Killer Contracts: Jeff Petry

Eggs Bennett 22-03

April 20, 2022

This is the second article in a series called Killer Contracts. As the regular season draws to a close, so does the HuGo window of assessment to determine who fits for the short, medium, and long terms. While we wait for movement, management decisions are being made. HuGo is getting ready for the next two windows of change for the Habs – the window leading up to the draft, and the free agency window.

One thing is certain – HuGo will absolutely try to move some problematic contracts. Getting younger and faster necessitates moving some bodies to make room for kids. If they wish to be active in free agency, they need to clear some cap space.

In the first article I considered Shea Weber, the Man Mountain of Killer Contracts. In this article, I’m looking at Jeff Petry.

The Contract Background   

Jeff Petry is currently in a 4-year, $25M contract with an AAV of $6.25M. Petry turned 34 in December and has three years remaining on that deal. The contract has annual signing bonuses on the years that remain, to the tune of $3M for the first two years and $2M for the final year. The lowest cost year of that contract is ending, and for the next two years the dollars owed is actually higher than the AAV.

How did this killer contract come to be?

Petry was drafted by the Edmonton Oilers in the second round of the 2006 draft. He developed for three years at Michigan State before signing his entry level contract for the 2010-11 season. He split those two ELC years between Edmonton and the AHL. Petry signed another two-year deal with the Oilers with an AAV of $1.75M, and then a one-year deal with an AAV of $3.075.

Petry was traded to the Montreal Canadiens at the trade deadline in the 2014-15 season, the final year of his contract. In one of the best trades of Marc Bergevin’s tenure – and indisputably his best trade deadline deal – Petry was acquired for second and fourth round picks. Petry proved his worth in two playoff series and was signed by Bergevin to a six-year deal worth $33M and an AAV of $5.5M.

Over the course of that contract, Petry was arguably the most valuable defenceman on the team. This was true despite the acquisition of Shea Weber, since Weber spent significant portions of those seasons on the injured reserve list, leaving Petry to fill in the hole. Approaching his UFA year, Bergevin resigned Petry to his current contract. Three years remain on that deal.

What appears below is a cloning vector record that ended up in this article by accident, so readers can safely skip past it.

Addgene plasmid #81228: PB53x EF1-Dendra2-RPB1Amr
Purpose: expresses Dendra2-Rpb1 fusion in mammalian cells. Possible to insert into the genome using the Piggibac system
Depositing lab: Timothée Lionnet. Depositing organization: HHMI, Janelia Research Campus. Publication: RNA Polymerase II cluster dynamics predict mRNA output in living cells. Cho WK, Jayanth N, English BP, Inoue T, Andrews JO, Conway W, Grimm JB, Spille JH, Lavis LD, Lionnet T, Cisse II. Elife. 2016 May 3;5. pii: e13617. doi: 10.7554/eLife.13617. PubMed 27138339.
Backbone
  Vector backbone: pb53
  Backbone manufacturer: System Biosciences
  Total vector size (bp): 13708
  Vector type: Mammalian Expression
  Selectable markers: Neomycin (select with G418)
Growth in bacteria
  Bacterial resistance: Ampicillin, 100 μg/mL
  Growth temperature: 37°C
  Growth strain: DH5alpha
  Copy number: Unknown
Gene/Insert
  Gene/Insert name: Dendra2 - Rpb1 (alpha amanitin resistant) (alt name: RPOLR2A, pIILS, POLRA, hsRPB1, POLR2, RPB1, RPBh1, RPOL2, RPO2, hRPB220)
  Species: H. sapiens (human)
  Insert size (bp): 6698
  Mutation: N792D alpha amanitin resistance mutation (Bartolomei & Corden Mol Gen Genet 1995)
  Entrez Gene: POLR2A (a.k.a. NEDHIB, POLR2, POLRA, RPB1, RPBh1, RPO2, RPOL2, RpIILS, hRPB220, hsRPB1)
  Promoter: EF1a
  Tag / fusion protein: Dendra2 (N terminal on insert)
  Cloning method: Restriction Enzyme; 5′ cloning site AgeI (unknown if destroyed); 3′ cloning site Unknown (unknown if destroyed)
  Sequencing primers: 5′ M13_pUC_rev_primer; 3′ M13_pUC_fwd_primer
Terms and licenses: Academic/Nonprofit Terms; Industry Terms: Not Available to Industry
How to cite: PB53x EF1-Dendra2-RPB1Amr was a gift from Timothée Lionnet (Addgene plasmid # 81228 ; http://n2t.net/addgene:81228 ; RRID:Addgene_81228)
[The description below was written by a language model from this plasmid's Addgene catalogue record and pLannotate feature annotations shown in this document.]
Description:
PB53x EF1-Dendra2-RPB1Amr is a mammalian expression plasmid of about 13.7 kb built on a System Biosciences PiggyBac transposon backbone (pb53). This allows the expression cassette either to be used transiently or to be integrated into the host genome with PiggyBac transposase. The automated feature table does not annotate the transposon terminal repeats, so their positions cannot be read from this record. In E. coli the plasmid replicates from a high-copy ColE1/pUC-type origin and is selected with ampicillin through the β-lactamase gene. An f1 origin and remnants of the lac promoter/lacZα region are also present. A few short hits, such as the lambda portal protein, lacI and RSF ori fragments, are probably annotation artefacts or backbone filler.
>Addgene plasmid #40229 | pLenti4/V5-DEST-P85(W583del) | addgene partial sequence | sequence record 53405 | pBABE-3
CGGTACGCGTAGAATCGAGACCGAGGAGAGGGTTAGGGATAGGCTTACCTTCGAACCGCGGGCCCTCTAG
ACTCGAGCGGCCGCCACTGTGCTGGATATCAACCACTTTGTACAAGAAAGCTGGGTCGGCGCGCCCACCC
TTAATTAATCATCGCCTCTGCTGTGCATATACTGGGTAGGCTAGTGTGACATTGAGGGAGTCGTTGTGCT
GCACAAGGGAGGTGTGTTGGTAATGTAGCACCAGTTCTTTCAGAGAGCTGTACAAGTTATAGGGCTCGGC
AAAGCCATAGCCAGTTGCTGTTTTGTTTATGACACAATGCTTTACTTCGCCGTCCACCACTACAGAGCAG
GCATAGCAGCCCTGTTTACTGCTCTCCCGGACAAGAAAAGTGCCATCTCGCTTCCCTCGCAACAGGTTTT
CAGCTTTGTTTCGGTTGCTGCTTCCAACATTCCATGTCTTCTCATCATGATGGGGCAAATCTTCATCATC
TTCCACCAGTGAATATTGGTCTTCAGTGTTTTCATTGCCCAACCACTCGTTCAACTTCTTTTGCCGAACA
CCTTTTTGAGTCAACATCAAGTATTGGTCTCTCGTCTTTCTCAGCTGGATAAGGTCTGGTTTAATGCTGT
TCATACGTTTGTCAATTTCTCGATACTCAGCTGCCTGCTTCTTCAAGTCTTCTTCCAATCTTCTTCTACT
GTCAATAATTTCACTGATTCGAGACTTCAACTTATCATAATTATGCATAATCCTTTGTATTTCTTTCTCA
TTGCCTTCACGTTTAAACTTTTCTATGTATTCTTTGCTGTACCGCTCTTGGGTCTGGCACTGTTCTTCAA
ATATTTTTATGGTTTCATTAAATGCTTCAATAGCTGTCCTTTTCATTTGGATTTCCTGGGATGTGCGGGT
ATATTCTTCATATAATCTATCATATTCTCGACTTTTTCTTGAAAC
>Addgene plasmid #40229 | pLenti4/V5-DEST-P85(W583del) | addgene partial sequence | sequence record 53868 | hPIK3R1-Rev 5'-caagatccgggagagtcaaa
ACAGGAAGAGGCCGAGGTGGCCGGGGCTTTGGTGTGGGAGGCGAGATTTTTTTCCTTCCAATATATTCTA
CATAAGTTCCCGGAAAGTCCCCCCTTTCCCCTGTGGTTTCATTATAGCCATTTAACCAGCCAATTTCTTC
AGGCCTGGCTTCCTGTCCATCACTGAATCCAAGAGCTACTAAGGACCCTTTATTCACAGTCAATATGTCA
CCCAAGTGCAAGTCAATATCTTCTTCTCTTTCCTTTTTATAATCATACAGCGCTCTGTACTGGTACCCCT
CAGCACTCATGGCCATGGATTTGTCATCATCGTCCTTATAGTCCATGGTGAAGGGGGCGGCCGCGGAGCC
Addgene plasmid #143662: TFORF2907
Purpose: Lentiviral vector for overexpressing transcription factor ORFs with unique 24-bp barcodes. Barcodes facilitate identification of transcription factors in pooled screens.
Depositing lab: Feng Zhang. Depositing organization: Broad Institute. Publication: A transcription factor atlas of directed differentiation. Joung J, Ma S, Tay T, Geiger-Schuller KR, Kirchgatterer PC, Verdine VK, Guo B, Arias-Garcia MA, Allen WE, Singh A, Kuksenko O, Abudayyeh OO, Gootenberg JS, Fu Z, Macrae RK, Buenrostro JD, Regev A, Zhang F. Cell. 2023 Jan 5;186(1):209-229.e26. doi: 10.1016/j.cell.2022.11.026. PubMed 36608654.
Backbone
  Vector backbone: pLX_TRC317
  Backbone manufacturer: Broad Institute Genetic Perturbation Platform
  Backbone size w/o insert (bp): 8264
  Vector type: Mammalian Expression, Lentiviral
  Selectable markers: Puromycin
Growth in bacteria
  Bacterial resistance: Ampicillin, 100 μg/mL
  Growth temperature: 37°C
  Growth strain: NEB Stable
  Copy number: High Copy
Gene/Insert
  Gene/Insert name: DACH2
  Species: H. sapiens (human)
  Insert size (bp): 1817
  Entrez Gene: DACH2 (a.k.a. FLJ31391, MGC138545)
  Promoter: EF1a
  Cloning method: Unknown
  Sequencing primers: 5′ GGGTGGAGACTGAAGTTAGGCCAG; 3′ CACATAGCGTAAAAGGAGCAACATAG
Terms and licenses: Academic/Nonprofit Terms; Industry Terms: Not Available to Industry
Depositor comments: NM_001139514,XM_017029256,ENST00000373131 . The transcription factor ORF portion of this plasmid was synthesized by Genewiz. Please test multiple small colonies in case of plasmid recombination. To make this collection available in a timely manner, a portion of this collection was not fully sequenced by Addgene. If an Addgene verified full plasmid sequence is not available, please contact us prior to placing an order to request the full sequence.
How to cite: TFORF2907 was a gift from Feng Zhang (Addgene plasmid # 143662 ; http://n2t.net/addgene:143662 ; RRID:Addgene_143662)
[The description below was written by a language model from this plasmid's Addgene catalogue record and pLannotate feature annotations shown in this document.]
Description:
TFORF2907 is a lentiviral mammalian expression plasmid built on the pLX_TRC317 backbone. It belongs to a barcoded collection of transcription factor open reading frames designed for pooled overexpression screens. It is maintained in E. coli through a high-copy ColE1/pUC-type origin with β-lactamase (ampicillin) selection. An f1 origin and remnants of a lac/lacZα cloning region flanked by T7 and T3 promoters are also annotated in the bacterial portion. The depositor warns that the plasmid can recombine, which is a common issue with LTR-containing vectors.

The Killer

COVID-19. That’s the killer. A prolonged pandemic that hit Quebec in a hard way was incredibly challenging for the Petry family. His pregnant wife and three children are currently in the United States, near family support, while Petry remains in Montreal.

Petry has asked for a trade that allows him to reunite his family. The stress of his situation has impacted his play and his diminished effectiveness has made him less appealing to suitors. He also has a 15-team no-trade clause in his contract, but this is not likely to be a huge factor in any deal that would help his family situation. This is a killer contract that must move.

The Fixer

Fixer options will need to meet several criteria. Teams with interest will need to have the cap space to take on Petry’s significant contract or be able to send back a contract that is acceptable to HuGo and will help mitigate the cap hit. Fixers will have a need for a right-handed defenceman and believe that Petry can fill that hole and be an upgrade on other options available to them. Teams with interest in Petry will need to be comfortable with his age, see this season as an anomaly and expect that he can be effective for their organization.  

Here are some examples of teams that fit those criteria.

The Prediction

HuGo will find a trade partner for Jeff Petry this summer. The deal may happen in the draft window but, depending on the partner, it may have to wait until July when the first bonus is paid out. Habs fans may not be thrilled with the return for Petry, based on the performance we have seen from him over the years. But this is a situation that needs resolving and HuGo may have to settle for a little less than they’d like.

Kent Hughes has said he will only make a deal that works for the Habs. I’m not sure keeping a miserable Petry around works for anyone. Sometimes the best deal is just the one you can make.

Published by Lori Bennett

Hockey is my hobby. I love a respectful hockey chat or debate, but it stops being fun if we're jerks.